Translation:My opponent says that the shoes are too tight.
"My opponent says that the shoes are tight" what is the problem with this answer ???
I think you have to say that they are "too tight" else they could be tight but still perfectly comfortable. "Drücken" implies that they are really uncomfortable
In English saying that shoes are tight would mean they're too tight. One wouldn't mention it if they were OK.
I'd assume it's because "drücken" means "to press" or "to squeeze". So this sentence is saying "He says the shoes are squeezing", I suppose we just have to understand that as being too tight
"Tight" doesn't imply or mean, "Too tight", only that they are tight, very snug...If using American slag, that would mean that the shoes are awesome, super, something to show off!
But, the sentence doesn't imply that the opponent was not able to play or that he was experiencing discomfort or difficulty in the shoes. He just "said" the the "shoes are tight". Maybe if it said "...dass die Schuhe zu drücken" or something that noted the shoes were unbearable to wear.
For instance, would that same person say that the cheerleader's skirt was "too tight", or would he just be noting that she is wearing a tight, snug, form-fitting outfit?
Is the "opponent" giving an excuse for their poor performance - "It's only 'cause my shoes are too tight."?
Is this a topic that Germans publicly debate on a regular basis? :-) When I see a sentence begin with the words: "My opponent says..." the context that immediately pops into my mind is a political debate. So in my mind I hear the following: "My opponent says the shoes are too tight! He's obviously a communist because the shoes fit perfectly. Anyone who says the shoes are too tight is obviously an imbecile who cannot be trusted to run this government. Vote for me because the shoes fit perfectly."
I thought of a chess match, and some of the goofier excuses I have heard of for requesting an adjournment or recess from the TD (tournament director).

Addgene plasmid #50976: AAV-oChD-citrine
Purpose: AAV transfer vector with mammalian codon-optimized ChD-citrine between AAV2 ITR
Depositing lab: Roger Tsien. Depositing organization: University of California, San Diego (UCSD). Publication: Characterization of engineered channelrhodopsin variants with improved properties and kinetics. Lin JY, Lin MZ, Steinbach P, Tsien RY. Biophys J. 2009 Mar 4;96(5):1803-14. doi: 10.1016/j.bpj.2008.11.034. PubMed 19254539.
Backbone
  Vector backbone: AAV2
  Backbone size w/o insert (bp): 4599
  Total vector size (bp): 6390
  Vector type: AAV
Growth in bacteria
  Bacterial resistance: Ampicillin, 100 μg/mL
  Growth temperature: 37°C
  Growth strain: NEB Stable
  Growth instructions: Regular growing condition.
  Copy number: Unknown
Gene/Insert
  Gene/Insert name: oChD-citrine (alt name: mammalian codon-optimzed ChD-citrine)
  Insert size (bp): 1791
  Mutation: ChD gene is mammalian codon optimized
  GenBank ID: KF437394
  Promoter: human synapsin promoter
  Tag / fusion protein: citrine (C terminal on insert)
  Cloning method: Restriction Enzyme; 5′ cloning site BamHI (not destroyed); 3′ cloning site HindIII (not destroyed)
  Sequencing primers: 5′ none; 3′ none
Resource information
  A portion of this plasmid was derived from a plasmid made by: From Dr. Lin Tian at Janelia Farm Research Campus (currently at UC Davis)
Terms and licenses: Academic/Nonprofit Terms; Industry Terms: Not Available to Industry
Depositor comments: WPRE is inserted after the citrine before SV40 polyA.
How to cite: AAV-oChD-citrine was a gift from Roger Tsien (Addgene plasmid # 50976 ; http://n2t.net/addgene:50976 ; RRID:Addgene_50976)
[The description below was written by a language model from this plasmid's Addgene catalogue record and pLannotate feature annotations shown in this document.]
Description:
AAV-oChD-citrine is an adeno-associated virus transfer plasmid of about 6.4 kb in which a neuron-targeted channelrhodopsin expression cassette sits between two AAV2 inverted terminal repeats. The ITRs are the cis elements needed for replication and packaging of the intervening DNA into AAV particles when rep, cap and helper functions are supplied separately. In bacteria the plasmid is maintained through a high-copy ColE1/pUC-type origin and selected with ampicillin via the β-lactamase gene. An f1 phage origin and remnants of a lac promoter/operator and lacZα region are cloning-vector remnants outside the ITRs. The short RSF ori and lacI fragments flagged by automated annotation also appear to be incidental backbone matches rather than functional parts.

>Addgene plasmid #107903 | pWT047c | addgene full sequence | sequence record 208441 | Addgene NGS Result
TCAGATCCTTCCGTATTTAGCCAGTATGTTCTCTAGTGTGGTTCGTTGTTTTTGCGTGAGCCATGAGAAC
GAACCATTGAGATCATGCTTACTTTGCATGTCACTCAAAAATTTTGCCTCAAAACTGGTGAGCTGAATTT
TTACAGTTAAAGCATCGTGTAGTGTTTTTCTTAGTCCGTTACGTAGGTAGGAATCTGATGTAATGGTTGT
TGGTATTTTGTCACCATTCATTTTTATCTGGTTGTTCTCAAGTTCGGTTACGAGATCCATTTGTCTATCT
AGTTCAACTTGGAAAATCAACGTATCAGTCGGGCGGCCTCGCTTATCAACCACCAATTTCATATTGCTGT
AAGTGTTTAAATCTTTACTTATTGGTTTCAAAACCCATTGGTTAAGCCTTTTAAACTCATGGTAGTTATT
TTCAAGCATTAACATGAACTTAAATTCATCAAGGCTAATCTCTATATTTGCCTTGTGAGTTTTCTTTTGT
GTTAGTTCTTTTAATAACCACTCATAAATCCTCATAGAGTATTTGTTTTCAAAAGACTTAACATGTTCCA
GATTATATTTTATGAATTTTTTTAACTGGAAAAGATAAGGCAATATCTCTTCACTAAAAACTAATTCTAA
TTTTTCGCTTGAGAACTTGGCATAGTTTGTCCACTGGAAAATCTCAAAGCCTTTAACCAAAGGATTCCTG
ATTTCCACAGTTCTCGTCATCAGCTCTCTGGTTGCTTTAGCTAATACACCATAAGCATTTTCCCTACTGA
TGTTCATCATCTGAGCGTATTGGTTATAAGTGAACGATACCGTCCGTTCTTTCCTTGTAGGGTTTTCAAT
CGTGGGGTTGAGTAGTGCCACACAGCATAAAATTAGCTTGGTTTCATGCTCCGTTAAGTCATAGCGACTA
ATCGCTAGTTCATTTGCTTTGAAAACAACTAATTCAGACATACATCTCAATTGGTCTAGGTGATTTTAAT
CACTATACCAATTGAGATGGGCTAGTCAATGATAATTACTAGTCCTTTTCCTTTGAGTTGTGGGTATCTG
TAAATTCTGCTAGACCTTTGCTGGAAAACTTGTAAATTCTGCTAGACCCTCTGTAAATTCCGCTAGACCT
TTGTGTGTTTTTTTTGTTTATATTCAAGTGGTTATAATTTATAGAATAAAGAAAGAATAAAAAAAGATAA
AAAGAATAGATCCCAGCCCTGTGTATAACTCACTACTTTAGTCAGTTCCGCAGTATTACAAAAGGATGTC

What I meant to say, this looks like the phrase "ботинки жмут" in Russian, that (I think) doesn't exist in English.
I think "drücken" actually means "to clasp" / "to hold tightly". That's what we do in order to shake hands.
Therefore the same word used when the shoes are too tight makes sense, right?
dass, with a double s, means 'that' in the terms of a sentence like He knows that something is true. I guess it might be easier to explain using 'das' with one s, first. 'das' with one s is referring to an object. That thing, or that over there, or the book. He does that. This is a dog. All these uses of 'das' refer to an object (except for 'the', which is an article). The other use of the word 'that' is spelled with a double s.
Further reading in case I didn't make much sense: https://yourdailygerman.com/2012/03/26/difference-dass-das/
'.....the shoes rub' is a common way of saying that shoes pinch or are tight in uk
I had a chat with a native speaker in German regarding this. According to him, "Mein Gegner sagt, dass die Schuhe zu eng sind." is a more correct translation
Gegner has meant oponent or enemy in oast exercises. Why is enemy wrong here?
'My opponent says that shoes are too small ' - why DL insists that they are 'his shoes'?
i don't think it's the absence of "his" that it's objecting too. It's because you missed out the "the".
Any similarity to the American saying "he's light in the loafers?" Wouldn't be very p.c. but an "opponent" is saying it and I can't think of another insult that involves someone's shoes...
Is saying that the "shoes pinch" a common way of saying that the shoes are too small in German? Or is this just an odd Duo sentence?
I really doubt that "tight" is used to express confortable or snug. If I am trying a pair of shoes at store and say "These shoes are tight" they will understand that the size is small, they press on my feet as to make it uncomfortable.